Keynotes

For meeting with your colleagues, chatting, discussions, SIGMOD provides a virtual conference site in Gather.

SIGMOD Keynote 1
Tuesday 8:00 AM – 10:00 AM
Systems and ML: When the Sum is Greater than Its Parts
Ion Stoica (UC-Berkeley)  
SIGMOD Keynote 2: Grand Challenges in Exploring, Understanding, and Searching a Billion Datasets
Wednesday 8:00 AM – 10:00 AM
When the Web is your Data Lake: Creating a Search Engine for Datasets on the Web
Natasha Noy (Google Research) There are thousands of data repositories on the Web, providing access to millions of datasets. National and regional governments, scientific publishers and consortia, commercial data providers, and others publish data for fields ranging from social science to life science to high-energy physics to climate science and more. Access to this data is critical to facilitating reproducibility of research results, enabling scientists to build on others’ work, and providing data journalists easier access to information and its provenance. In this talk, I will discuss our work on Dataset Search, which provides search capabilities over potentially all dataset repositories on the Web. I will talk about the open ecosystem for describing and citing datasets that we hope to encourage and the technical details on how we went about building Dataset Search. Finally, I will highlight research challenges in building a vibrant, heterogeneous, and open ecosystem where data becomes a first-class citizen.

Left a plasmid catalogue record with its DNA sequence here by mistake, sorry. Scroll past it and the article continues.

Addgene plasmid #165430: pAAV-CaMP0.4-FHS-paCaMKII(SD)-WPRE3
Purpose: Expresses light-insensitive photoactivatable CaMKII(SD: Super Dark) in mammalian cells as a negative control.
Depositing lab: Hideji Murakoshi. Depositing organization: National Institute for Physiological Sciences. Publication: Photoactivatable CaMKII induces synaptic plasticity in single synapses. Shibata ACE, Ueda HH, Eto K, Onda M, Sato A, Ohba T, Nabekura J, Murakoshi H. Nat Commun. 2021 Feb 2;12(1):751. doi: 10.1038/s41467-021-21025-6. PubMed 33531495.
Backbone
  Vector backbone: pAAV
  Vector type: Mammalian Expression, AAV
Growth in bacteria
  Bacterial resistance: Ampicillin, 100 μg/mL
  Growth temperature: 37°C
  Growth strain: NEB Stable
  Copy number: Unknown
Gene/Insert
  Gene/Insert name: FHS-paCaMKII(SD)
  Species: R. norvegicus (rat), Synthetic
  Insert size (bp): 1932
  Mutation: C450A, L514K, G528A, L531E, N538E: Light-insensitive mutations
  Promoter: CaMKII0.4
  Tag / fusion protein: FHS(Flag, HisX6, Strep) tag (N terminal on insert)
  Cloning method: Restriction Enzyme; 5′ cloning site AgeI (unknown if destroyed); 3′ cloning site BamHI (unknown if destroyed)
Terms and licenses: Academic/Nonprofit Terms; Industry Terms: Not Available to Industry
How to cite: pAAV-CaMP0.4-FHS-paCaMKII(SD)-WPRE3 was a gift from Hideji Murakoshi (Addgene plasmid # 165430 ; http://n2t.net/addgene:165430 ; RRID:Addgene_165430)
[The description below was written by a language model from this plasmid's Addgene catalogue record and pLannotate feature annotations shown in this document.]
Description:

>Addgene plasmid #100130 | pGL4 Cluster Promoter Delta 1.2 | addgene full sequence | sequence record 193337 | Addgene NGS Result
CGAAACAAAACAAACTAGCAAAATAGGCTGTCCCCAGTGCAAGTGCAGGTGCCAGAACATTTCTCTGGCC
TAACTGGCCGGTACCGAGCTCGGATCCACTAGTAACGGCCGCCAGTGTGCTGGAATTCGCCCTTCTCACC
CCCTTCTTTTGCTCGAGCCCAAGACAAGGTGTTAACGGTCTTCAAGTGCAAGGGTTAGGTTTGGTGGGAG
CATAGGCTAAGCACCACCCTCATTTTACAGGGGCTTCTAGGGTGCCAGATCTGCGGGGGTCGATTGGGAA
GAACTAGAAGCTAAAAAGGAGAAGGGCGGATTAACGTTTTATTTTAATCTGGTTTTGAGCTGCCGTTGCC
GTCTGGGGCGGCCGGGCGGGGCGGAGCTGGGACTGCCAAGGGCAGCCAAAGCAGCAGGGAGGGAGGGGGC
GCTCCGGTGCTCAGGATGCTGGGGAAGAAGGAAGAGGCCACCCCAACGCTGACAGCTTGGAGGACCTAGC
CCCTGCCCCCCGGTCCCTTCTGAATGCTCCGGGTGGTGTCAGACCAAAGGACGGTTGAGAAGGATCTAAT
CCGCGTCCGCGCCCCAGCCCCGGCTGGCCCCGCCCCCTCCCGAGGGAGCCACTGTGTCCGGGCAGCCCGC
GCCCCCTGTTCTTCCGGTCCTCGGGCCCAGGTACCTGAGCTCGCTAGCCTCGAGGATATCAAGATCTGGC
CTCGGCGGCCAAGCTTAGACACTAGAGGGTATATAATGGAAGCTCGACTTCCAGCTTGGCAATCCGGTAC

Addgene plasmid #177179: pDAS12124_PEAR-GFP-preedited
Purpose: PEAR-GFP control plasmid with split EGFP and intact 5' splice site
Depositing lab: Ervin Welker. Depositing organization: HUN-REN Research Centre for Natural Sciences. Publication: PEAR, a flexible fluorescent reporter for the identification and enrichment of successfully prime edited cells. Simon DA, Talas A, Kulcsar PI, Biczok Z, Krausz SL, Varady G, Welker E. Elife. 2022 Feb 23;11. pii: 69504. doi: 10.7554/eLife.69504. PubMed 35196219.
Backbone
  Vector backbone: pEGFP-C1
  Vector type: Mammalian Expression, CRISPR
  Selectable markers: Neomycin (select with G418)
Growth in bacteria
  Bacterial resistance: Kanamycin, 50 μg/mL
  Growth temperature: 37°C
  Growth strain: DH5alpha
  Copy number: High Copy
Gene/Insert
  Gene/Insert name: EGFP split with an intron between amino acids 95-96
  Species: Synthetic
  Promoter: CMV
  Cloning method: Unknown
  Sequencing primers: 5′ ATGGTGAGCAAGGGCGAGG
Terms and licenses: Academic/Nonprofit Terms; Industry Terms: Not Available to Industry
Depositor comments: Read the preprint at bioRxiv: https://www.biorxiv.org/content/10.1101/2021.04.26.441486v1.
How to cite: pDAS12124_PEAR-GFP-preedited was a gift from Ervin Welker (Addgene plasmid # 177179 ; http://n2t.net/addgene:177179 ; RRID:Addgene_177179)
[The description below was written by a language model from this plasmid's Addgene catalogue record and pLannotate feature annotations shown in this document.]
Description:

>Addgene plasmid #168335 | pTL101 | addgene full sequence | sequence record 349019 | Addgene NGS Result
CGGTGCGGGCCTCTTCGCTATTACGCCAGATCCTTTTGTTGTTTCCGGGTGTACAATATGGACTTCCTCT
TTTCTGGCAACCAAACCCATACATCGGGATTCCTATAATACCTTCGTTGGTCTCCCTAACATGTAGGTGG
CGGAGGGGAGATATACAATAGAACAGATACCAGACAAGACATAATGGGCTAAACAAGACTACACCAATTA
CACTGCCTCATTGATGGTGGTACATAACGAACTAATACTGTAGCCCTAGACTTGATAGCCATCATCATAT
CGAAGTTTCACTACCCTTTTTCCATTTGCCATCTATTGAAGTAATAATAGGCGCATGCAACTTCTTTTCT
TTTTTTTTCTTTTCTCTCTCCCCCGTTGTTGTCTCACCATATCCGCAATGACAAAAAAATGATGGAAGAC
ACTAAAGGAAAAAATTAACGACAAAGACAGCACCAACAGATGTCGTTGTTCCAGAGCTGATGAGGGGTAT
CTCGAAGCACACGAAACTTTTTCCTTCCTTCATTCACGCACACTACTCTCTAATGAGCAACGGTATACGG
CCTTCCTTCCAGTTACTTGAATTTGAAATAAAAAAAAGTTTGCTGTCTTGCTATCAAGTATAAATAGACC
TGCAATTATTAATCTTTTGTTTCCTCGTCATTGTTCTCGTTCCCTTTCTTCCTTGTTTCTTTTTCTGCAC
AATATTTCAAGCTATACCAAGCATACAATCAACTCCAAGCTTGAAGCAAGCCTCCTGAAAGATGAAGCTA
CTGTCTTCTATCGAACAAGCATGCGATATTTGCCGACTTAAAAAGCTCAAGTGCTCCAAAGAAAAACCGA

The Challenge of Building Effective, Enterprise-scale Data Lakes
Awez Syed (Databricks) There has been a rapid rise in the popularity of data lakes as the data infrastructure for modern analytics and data science. The combination of cloud storage and fast, elastic processing provides an inexpensive and scalable solution for building analytical applications. While data lakes make it easy to ingest and store vast amounts of data, the ability to effectively make use of that data is still limited. This data often lacks context, doesn’t meet the quality required for applications, and is not easily understandable or discoverable by users. Problems of data consistency and accuracy make it hard to derive value from data lakes and to trust the analytics based on this data. The traditional methods of manually documenting, classifying and assessing the data don’t scale to the volume of cloud-based data lakes. New automated, learning-based approaches are required to discover, curate and make the data usable for a wide variety of users. In this talk, we describe the real-world implementation patterns of data lakes and give an overview of the many open challenges in deploying successful, enterprise-scale data lakes.